A little over a year ago, it was reported that Australian schoolchildren were suddenly making dramatic gains in a number of subjects. The largest advances came in reading, with students increasing their “reading age” by over two years on average.

The secret behind these dramatic gains was a little program called Sound Training, which uses instruction in Latin roots, prefixes, and suffixes to boost a student’s vocabulary by giving them the tools they need to “work out what words mean.”

Recent research suggests that these results weren’t a fluke. According to a report by the think tank LKMco, this same training was recently conducted for six-week sessions in several U.K. prisons. The results were as follows:

“The average gain in reading age was 18 months…. Examples of particularly significant progress include 5 learners who increased their reading ages by 39, 60 and 65 months respectively. Many learners increased their reading age to the maximum 18.9 years…. Learners also reported that they had improved numerous other reading related skills including spelling, vocabulary knowledge and the ability to decode words.”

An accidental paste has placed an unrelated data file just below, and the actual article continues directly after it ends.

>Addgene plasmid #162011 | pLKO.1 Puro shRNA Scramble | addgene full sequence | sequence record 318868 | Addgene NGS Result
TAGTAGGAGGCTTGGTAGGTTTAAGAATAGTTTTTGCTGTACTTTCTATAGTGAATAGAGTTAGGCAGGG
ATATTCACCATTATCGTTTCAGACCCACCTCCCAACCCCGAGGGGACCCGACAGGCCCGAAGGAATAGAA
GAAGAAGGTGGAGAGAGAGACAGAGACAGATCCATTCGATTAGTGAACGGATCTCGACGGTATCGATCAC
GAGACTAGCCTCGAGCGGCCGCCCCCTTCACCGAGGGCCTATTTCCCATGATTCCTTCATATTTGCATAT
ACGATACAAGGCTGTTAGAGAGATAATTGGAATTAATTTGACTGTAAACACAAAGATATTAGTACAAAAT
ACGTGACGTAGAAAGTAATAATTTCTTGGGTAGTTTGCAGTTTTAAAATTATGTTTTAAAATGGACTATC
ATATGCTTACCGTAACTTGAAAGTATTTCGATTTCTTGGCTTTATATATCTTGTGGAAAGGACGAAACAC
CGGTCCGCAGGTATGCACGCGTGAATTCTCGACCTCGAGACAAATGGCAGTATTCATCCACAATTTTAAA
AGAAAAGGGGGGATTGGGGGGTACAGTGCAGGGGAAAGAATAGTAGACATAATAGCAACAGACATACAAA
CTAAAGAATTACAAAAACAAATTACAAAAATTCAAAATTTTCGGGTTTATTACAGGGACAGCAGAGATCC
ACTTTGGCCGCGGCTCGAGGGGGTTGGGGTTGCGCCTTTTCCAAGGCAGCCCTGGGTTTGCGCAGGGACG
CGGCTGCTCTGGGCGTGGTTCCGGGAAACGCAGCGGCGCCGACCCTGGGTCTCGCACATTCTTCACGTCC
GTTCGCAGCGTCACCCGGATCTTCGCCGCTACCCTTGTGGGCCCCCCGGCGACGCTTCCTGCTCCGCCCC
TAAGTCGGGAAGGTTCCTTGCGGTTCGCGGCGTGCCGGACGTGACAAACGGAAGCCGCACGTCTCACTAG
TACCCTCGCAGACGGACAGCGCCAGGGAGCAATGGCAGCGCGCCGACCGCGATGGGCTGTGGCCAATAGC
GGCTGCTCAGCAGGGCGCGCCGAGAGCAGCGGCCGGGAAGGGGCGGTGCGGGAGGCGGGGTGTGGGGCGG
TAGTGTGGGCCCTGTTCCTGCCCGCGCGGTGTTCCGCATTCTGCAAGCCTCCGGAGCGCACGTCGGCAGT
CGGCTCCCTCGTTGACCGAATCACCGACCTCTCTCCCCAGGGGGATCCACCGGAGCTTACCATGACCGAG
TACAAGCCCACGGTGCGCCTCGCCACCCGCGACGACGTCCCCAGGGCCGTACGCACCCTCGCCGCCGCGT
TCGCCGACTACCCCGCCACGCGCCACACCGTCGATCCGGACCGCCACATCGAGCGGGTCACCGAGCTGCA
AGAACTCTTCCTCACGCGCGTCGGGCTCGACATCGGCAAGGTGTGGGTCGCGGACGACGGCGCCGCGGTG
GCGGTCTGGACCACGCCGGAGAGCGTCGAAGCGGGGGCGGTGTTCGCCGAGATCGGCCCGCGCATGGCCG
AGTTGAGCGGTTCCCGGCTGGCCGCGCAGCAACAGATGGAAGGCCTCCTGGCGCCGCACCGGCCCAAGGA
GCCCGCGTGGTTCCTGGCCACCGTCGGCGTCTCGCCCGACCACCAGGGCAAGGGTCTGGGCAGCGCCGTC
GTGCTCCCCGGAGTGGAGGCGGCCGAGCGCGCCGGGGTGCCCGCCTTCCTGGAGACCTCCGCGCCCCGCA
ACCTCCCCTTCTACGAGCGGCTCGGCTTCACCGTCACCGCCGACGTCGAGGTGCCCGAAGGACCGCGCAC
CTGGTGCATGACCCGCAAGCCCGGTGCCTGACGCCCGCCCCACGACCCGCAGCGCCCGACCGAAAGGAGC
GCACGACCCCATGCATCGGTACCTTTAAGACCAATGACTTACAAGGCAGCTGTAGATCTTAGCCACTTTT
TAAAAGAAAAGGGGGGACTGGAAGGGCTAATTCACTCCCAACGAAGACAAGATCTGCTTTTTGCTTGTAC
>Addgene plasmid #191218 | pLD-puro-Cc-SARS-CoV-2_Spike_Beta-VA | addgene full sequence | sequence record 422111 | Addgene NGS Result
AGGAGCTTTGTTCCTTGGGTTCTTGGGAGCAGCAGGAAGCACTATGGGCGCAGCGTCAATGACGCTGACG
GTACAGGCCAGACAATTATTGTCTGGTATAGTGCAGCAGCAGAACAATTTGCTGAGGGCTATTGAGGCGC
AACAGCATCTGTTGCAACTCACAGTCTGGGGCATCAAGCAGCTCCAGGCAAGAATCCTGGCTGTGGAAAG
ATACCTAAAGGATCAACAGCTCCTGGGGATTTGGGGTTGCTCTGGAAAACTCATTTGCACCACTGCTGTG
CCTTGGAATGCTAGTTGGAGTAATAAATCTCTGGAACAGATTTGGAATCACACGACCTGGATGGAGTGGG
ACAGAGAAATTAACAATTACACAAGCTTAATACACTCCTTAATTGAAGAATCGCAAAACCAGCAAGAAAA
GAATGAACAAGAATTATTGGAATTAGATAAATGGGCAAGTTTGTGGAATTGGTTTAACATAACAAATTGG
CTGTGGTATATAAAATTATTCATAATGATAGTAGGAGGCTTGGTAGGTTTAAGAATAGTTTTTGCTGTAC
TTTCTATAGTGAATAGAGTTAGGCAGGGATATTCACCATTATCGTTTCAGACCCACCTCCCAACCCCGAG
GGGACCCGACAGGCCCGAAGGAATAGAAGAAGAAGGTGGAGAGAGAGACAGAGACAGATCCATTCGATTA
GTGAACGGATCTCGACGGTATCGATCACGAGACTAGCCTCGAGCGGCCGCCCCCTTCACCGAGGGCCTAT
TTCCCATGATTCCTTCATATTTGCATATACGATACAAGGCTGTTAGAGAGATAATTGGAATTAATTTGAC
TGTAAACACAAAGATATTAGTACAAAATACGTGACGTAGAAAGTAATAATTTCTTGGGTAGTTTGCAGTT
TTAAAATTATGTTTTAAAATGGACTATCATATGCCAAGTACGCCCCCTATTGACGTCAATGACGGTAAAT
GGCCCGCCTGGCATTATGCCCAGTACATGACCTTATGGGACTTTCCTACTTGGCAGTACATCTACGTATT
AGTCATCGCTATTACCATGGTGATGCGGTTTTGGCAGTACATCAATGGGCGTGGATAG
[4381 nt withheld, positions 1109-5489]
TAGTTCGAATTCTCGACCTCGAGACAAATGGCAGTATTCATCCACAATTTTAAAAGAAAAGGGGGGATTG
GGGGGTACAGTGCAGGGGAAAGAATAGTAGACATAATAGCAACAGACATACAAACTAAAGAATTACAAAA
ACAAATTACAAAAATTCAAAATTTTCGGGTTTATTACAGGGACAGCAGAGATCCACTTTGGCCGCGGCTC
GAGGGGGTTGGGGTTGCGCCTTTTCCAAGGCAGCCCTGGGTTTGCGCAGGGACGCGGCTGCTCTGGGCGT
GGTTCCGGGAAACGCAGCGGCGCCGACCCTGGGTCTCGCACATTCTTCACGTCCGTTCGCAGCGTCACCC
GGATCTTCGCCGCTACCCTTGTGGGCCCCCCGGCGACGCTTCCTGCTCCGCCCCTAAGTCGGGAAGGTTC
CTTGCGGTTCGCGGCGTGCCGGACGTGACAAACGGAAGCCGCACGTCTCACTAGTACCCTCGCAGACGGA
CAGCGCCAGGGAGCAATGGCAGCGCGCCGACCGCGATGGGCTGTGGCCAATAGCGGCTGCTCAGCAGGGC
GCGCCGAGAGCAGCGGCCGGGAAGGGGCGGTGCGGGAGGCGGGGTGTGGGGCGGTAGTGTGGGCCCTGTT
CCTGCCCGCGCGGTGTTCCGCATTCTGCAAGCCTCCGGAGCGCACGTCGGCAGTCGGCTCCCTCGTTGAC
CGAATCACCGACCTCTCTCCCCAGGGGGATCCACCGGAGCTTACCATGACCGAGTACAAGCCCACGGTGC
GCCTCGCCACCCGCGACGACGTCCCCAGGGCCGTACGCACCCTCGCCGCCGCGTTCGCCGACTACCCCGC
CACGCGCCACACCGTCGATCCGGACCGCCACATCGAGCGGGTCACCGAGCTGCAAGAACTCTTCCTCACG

So why did something as odd as Latin help adult prisoners make such rapid progress in such a few short weeks? Cheryl Lowe, the author of several Latin courses and the founder of Memoria Press sheds some light on that question:

“Students who study Latin develop an interest in words. They learn something they had never thought of before. Words don’t just drop out of the sky—they come from some place; words have a history, sometimes a very long and interesting history. Many words are world travelers, traveling from Greece to Rome to France to England. Words are fascinating.

So, Latin is the next step after phonics because it continues the study of the Latin half of English vocabulary in a systematic, orderly way. Skip the vocabulary courses. Learn Latin.”

In other words, Latin provides students – both young and old – with the key to unlock numerous subjects and mysteries they encounter in academics. Once a student knows and understands the foundation, building upon it is a breeze. 

Such a realization should lead us to ask ourselves: by nixing Latin instruction from our schools, have we knocked the feet out from under generations of students, leaving them to struggle through the fog of schooling and literacy on their own?